Mr brother Roger had an unforgetable experience when we lived in Yadville Heights. Here is his story in his own words:
The street we lived on in Yardville Heights formed one side of Mr. Reed's large truck farm. The farm was about half a mile wide and about as long-perhaps 200 acres in all. From my bedroom window, I could look out over the farm nearly to Yardville a mile away.
It was a lazy summer day in late July 1943 or 1944 when the three of us Billy, Sonny and I suddenly found ourselves lounging by the edge of Mr.Reed's pumpkin patch. The pumpkin patch was on the Yardville side of the farm. We had spent most of the day playing in the woods and swamps that bordered the farm on one side and, by late afternoon, we were bored and looking for something to do.
As the country was then in the midst of WWII, playing war was a natural for us boys. And we were in luck. The pumpkins at that stage of growth were just the size of hand grenades! We promptly became engaged at tossing the "grenades" first at nothing and later at each other. Suddenly, it was Billy and I against Sonny and this led to words. Sonny got mad, so Billy and I decided to split and started across the field toward home leaving Sonny behind.
We made our way across the pumpkin patch, then across the bean field into the tomato field. As we entered the rows and rows of tomatoes, we noticed down at one end of the field a group of migrant workers picking the tomatoes under the supervision of Al Reed, the farmer's son. When Al saw us, he called to us, "Come here". We knew we were too far away to be recognized and we had a pretty good idea why he wanted to talk to us, so instead of responding to his call, we ran across the rest of the tomato field and into the corn field. The corn was high enough to shield us from view as we headed safely home.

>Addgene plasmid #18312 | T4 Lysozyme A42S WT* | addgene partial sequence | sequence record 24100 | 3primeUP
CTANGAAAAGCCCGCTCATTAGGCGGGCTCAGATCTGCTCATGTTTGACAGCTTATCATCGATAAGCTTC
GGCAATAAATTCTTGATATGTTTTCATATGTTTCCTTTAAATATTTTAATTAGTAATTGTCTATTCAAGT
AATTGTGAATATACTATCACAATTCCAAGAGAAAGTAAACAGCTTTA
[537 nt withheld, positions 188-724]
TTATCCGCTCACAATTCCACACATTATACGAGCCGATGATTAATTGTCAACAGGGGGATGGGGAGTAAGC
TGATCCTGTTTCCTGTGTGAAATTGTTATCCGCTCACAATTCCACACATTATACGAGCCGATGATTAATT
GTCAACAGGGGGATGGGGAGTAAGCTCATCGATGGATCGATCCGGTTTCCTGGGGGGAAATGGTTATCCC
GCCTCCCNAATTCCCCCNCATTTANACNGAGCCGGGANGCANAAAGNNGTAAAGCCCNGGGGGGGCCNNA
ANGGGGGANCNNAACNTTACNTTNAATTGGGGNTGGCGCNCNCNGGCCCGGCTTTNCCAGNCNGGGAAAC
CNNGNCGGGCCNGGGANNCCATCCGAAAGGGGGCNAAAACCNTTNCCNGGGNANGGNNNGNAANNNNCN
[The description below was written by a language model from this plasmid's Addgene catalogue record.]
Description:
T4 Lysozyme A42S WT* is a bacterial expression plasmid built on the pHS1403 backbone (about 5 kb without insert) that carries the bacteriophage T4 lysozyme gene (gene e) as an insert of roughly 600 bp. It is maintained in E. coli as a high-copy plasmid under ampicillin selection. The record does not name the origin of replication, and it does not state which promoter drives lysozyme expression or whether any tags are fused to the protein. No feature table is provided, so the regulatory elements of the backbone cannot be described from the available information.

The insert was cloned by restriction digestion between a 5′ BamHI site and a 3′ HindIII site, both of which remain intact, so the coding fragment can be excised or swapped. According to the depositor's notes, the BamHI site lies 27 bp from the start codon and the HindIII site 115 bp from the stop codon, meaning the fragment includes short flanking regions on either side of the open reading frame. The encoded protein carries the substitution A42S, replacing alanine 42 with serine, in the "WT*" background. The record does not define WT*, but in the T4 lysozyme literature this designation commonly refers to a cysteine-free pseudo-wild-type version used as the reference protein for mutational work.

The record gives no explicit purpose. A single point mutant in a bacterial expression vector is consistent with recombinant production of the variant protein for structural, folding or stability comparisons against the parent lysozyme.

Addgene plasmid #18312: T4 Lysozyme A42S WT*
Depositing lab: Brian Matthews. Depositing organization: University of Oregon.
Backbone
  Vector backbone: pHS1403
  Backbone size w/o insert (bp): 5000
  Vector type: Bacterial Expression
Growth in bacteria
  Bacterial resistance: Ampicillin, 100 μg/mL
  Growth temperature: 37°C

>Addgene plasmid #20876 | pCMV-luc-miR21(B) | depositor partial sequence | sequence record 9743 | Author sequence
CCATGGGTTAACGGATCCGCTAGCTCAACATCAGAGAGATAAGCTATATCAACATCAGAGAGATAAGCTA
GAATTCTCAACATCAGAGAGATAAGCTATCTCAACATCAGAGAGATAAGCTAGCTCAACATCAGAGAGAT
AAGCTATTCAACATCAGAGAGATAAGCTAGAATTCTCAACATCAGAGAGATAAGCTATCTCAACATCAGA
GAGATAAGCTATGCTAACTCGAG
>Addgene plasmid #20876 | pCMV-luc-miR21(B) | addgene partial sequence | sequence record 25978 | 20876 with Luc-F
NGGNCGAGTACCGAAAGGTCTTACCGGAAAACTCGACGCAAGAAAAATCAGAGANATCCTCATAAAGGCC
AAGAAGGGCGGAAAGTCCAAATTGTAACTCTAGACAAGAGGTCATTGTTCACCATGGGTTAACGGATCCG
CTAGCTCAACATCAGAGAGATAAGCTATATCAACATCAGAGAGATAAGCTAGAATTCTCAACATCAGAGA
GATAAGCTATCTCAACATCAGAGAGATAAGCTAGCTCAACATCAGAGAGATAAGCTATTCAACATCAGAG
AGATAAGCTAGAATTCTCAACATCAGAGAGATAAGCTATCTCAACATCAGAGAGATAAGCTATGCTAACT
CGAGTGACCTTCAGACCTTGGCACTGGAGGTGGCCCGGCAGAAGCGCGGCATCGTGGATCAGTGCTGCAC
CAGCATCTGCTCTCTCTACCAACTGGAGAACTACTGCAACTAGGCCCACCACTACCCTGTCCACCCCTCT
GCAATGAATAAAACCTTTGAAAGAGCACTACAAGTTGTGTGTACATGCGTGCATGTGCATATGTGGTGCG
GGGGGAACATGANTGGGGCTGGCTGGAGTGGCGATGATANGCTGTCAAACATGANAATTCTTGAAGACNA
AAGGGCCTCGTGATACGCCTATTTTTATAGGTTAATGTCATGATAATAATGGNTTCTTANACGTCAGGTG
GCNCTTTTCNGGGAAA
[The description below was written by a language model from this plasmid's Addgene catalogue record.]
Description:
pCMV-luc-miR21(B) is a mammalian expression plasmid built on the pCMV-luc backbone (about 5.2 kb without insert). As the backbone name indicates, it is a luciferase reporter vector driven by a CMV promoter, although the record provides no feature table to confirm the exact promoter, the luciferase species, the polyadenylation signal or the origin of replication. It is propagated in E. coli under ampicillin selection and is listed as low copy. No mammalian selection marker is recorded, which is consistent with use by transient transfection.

But it turned out we were not safe. When Sonny following us across the field received a similar call from Al Reed, he immediately went over to talk to him. He then revealed our identities to Al, but used a false name for himself. Sonny always was a little dumb.
Later that evening Mr.Reed confronted my father and Billy's father about the damage that had been done to his pumpkins. We, of course, confessed and implicated Sonny as well. I'm not sure what transpired between Mr. Reed and our fathers, but I understand it was my father that suggested to Mr. Reed that it would be better if the boys could work off the debt rather than have the parents simply remunerate him for the loss. Did he have some jobs around the farm that needed to be done? Well, yes, he did!
Mr. Reed had some chicken houses that needed to be cleaned before they could be used again. In fact, he had a row of 20 or so chicken houses, each 20 by 30 feet. Most of them needed cleaning and had not been used for a year or two. Typically the floor of each of these chicken houses was covered with a 6-8 inch layer of old wet rotting straw and rotten eggs capped by a two inch crust of hardened chicken manure that could only be broken with a pick. The roosting areas were also covered with hardened chicken manure that had to be scraped off.
It took us one full day to clean one house and to shovel the straw and manure into the back of a 3/4 ton truck so it could be spread on the fields. The work was hot, extremely dusty and smelly. I don't remember now just how many days we worked on this job, but I do know we worked through August and into September because we could only work Saturdays after school started.
When we finally finished the job, Mr. Reed made us promise that we would never destroy or steal (for Halloween) any of his pumpkins again. And you know, I never did.